A common story, especially for women, starts with purchasing a gym membership. They walk in, head to cardio or sign up for a class, maybe they do a little work on machines, but the free weight section is utterly foreign territory. Learning to weight lift is a daunting prospect, and in most cases teachers aren’t always readily available or within the budget. This situation happened to me, and I didn’t even realize it until I paid attention to my friend who is so cut she literally gets mistaken for Jillian Michaels, and noticed that the majority of her time at the gym is spent lifting free weights (I thought to add “with the boys,” but most of them can’t pretend to keep up with her.)
Perhaps the most important thing I can do in this post is introduce Starting Strength by Mark Rippetoe, also known as The Gym Bible.
Bodybuilding.com has this to say about the book:
Extract yourself from the crazy claws of your favorite biceps curl machine and listen up. Starting Strength teaches you everything you need to know to properly program and perform full range of motion barbell exercises, which are the best functional expression of human skeletal and muscular anatomy under a load. Simply put, your favorite isolation exercise ain’t squat compared to the squat. If you’re not performing barbell compound exercises, you’re not getting the most from your strength workouts.
“Coach Rip,” as he is known, focuses heavily on how to do moves properly, and one important note is that the technique is no different weight lifting for women than it is for men. Deadlifts are deadlifts. Proper form is proper form. This book is very highly respected throughout all levels of the weight lifting community, from novices to professional bodybuilders and has a 4.8/5 average on Amazon.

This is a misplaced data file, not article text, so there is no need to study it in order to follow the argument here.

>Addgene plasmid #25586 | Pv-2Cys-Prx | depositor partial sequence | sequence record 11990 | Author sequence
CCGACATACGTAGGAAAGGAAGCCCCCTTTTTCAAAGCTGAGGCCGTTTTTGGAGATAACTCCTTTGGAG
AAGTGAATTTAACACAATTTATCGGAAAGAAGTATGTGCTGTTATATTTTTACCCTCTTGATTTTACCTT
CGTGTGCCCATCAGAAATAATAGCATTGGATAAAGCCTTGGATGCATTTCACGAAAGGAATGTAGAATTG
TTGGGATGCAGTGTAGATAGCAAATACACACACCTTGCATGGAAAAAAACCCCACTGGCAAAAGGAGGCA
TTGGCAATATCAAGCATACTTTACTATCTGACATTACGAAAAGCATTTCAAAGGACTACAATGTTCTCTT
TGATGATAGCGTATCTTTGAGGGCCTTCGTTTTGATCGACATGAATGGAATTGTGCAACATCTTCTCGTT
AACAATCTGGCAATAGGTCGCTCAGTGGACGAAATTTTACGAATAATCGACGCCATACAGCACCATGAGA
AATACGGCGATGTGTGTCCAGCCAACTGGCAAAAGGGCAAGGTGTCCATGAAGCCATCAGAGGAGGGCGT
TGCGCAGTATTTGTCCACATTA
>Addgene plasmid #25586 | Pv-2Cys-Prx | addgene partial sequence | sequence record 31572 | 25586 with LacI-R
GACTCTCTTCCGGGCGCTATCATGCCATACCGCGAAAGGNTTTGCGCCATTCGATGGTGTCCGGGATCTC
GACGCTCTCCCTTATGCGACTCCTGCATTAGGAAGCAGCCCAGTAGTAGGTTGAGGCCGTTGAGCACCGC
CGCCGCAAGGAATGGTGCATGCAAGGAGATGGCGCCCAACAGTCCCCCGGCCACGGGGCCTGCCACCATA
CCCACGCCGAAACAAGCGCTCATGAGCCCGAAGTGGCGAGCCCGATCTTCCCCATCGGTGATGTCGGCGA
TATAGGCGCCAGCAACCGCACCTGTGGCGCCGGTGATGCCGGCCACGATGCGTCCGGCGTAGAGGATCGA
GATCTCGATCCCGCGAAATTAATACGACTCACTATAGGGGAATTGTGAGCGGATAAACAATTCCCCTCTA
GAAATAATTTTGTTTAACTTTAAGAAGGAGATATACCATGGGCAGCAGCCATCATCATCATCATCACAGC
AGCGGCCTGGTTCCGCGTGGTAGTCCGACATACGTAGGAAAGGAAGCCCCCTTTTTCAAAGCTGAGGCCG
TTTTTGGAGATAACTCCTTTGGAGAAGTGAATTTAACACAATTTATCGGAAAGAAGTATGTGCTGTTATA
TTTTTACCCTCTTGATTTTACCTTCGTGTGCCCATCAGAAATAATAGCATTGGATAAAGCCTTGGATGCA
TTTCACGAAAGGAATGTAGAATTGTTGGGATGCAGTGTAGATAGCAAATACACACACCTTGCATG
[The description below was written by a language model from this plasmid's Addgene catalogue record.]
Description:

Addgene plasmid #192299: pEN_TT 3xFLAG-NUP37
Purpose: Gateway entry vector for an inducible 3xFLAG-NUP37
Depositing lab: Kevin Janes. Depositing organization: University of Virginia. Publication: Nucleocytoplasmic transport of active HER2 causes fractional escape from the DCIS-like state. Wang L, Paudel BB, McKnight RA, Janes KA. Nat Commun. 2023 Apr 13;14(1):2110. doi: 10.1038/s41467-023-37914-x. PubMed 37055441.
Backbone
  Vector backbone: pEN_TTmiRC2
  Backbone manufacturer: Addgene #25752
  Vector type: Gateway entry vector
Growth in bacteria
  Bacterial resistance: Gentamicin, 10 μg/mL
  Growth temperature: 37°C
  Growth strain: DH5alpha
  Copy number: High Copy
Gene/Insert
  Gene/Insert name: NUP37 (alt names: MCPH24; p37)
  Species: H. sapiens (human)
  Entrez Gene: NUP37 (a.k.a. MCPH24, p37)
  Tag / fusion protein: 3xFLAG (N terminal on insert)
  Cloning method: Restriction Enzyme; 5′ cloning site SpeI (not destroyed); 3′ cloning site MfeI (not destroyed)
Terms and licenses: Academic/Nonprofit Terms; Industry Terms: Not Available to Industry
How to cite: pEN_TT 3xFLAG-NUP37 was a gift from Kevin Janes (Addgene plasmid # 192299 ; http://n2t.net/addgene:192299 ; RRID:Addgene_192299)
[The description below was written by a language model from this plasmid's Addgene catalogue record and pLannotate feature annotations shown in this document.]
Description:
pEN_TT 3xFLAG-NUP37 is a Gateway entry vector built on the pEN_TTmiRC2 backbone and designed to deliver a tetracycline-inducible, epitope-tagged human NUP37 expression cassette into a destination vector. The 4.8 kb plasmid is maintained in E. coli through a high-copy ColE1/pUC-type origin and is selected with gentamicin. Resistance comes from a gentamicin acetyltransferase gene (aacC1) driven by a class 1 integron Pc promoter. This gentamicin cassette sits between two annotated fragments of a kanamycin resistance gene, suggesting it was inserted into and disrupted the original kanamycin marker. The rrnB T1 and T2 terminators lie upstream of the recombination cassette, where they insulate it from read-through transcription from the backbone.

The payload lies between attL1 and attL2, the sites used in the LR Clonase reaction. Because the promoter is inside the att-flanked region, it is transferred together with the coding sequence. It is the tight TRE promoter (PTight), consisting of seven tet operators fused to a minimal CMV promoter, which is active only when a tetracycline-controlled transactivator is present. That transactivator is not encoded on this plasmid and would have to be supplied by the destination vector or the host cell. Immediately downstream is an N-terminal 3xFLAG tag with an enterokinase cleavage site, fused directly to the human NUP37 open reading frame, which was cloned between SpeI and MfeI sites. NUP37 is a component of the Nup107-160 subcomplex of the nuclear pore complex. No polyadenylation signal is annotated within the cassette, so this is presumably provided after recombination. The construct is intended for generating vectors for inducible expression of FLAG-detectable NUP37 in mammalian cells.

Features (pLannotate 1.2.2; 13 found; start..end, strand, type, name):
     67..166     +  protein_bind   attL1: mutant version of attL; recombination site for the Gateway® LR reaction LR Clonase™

Why Should I Lift Weights?
Lifting weights should be considered a cornerstone in your fitness routine, yes, even if you are a woman. Maybe especially if you are a woman! Prevention.com lists these 9 reasons women should lift weights, though many easily apply to both genders:
- Better metabolism
- Better fat burning
- Tighter body
- Fitting into skinny jeans
- Lowered risk of heart disease and diabetes (this should be reason number one)
- Possible improvement in blood pressure
- You can lift weight anywhere, anytime
- High calorie burning potential
- It’s good for your bones
I would like to add that, like Coach Rip says, many of the muscles built doing basic barbell training are useful on a practical level. You lower the risk of injuring yourself picking up a small child or a bag of groceries if you have built up your core strength with weight training. Planking is great. Barbell squats are better.
- Read Starting Strength by Mark Rippetoe. I can’t recommend any book as strongly as this one, though I know there are many adaptations of Coach Rip’s work available online. If reading isn’t your thing, he has a DVD available as well as a YouTube channel.
- If you don’t have a gym membership, that’s okay. You can start by practicing the moves using bodyweight only, focusing on form above all else. If a gym isn’t an option, you could consider investing in a barbell set to keep at home.
- Pick a program. Rippetoe has several versions of his program, and really it’s up to you which path to take. Here on the Starting Strength Wiki they have detailed the different options for you depending on your goals and schedule.
- Practice practice practice! You can always tell who has used the Starting Strength program at the gym because they are lifting more weight than everyone else and they are doing it correctly.
The benefits of weight lifting are huge, both from a health perspective and for the contribution to “looking fit.” Just running or just doing spin classes will never get you mistaken for Jillian Michaels, so don’t waste any more of your precious fitness time and start incorporating weight lifting into your weekly rotation.